August 17, 2006
A few months from now the oil will flow again in Alaska. The spill will be largely forgotten. Meanwhile, sewer pipes across the country are on the brink of catastrophic -- even fatal -- collapse. Not in the wilds of Alaska but right below your feet right now, right next to a source of drinking water, a playground, a lake or a beach near you, says Thomas Rooney, president of Insituform Technologies.
- Last year, the Environmental Protection Agency reported 73,000 sewage spills in America.
- Over the last several months, more than a dozen places in the United States have had the worst sewer spills in decades, if not their history.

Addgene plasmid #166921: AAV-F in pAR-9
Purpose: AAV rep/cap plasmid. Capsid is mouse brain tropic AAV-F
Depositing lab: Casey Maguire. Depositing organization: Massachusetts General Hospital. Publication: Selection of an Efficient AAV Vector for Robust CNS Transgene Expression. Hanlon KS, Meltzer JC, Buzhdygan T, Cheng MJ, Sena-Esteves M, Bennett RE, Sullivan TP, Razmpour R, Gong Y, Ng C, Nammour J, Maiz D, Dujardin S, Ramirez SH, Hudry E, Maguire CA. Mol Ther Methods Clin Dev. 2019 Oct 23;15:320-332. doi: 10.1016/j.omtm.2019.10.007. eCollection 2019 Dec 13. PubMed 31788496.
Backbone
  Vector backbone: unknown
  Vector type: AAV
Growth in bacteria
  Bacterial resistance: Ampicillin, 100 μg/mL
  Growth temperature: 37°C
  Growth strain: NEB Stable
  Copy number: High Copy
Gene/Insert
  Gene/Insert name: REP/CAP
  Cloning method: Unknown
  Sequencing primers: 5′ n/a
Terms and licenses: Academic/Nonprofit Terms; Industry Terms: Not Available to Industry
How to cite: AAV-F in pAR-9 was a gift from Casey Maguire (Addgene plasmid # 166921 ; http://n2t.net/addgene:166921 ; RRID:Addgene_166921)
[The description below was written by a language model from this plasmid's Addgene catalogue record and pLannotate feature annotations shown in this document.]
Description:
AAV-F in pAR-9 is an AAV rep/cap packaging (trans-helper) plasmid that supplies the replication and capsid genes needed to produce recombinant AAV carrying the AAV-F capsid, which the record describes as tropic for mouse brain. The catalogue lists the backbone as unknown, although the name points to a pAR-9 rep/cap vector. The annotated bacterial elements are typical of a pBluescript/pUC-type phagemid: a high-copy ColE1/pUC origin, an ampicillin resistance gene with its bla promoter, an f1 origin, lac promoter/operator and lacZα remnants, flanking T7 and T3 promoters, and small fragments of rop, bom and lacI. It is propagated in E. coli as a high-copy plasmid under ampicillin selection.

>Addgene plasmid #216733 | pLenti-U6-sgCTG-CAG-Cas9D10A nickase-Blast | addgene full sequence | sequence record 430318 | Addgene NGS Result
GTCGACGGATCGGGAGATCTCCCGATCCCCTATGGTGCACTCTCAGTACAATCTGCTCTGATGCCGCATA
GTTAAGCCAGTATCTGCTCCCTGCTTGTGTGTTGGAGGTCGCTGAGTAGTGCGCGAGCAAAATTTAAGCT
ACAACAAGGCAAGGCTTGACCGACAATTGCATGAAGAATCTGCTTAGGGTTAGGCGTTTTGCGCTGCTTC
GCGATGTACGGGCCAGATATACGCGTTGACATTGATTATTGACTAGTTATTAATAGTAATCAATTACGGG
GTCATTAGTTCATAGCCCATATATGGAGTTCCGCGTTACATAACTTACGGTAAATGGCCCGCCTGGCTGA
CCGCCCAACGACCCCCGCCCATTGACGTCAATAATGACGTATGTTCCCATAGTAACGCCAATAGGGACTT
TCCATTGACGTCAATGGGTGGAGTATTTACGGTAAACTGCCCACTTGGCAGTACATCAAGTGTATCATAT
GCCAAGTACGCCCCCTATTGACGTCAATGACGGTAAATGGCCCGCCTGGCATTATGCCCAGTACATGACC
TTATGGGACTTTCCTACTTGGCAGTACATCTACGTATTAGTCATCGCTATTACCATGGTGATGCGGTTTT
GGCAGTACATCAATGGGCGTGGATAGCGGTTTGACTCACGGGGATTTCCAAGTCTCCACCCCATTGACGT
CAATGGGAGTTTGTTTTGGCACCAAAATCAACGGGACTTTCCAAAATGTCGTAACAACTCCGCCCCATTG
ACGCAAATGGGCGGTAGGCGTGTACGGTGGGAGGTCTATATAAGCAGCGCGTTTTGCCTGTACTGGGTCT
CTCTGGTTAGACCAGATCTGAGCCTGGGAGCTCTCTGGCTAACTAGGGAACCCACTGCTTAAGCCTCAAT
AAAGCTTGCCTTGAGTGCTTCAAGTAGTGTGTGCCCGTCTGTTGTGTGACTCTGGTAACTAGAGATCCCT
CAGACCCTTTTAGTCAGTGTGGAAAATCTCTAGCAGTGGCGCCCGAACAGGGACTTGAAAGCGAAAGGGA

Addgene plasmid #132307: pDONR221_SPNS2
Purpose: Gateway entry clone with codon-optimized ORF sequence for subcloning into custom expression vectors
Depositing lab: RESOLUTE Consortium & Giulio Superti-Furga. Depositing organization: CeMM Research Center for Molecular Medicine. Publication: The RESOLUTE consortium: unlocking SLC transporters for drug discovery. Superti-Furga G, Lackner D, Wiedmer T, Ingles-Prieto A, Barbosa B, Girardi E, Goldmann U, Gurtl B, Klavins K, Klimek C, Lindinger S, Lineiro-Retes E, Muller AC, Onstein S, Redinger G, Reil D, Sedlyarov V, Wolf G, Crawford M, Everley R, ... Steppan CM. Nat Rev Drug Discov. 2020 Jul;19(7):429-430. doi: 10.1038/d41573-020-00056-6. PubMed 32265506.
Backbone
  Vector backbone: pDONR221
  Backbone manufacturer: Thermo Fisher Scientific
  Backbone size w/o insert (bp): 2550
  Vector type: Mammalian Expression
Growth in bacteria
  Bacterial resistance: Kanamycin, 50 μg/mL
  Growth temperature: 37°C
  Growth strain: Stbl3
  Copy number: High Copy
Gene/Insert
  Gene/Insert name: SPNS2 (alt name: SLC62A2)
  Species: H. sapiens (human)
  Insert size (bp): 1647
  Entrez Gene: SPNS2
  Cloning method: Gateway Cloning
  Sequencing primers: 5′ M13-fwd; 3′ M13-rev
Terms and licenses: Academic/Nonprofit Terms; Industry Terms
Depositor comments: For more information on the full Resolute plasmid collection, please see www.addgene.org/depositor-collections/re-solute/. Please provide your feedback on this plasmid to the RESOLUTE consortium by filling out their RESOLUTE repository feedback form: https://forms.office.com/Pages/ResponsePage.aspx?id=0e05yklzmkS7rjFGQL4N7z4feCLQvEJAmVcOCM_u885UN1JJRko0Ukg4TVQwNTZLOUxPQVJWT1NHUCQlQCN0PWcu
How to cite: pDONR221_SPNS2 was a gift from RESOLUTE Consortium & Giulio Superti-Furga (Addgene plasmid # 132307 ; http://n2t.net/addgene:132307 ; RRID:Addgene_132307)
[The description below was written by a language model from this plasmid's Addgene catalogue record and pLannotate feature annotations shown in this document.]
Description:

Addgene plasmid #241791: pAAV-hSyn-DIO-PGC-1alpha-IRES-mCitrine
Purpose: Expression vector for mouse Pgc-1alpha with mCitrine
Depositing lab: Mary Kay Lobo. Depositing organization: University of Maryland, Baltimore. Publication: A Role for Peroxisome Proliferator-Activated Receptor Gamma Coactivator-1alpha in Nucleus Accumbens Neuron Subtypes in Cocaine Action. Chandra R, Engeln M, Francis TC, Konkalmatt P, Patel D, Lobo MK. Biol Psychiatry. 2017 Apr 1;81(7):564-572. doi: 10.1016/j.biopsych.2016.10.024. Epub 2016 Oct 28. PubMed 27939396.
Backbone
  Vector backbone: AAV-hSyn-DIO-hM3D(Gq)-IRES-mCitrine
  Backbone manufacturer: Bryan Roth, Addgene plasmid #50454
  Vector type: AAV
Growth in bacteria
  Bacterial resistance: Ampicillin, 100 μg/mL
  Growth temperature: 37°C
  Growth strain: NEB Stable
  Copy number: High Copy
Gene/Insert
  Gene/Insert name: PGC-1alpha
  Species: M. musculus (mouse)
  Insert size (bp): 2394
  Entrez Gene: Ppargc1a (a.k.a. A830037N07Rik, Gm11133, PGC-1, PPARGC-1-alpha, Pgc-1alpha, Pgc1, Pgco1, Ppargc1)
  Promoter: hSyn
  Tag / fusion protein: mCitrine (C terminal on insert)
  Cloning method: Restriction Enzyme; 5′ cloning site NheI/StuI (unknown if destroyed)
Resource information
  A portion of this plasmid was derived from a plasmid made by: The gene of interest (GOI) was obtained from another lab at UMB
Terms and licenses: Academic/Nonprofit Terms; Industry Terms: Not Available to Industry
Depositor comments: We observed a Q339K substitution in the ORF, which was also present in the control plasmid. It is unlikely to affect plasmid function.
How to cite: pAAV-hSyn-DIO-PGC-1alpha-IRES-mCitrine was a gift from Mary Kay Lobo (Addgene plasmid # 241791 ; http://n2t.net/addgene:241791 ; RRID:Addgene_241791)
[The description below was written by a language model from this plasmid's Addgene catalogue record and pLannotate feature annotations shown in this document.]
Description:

Billions have been spent for clean-up, remediation and health-care costs because of these spills and for one reason: sewer pipes that are old, eroded, broken, even corroded to the point of nonexistence. There are almost 1 million miles of them in America alone, says Rooney.
- In Hawaii, earlier this year, 50 million gallons of raw sewage spilled from broken pipes onto the most beautiful beaches in the world; it put an entire economy out of business, sickened many and even caused one death.
- A study by the University of California-Los Angeles and Stanford University says water polluted with sewage sickens 1.5 million people a year in Southern California alone.
- Detroit has the same kind of problems, except all its sewage discharges go into the Great Lakes, a source of drinking water for tens of millions of people.
Bad sewer pipes are a problem we can no longer ignore, says Rooney, and it will only get worse:
- Most sewer pipes were built 60 years ago and only intended to last 50 years.
- Not enough people pay attention until they break; then it is too late.
Source: Thomas Rooney, "Pipeline nightmares," Washington Times, August 17, 2006.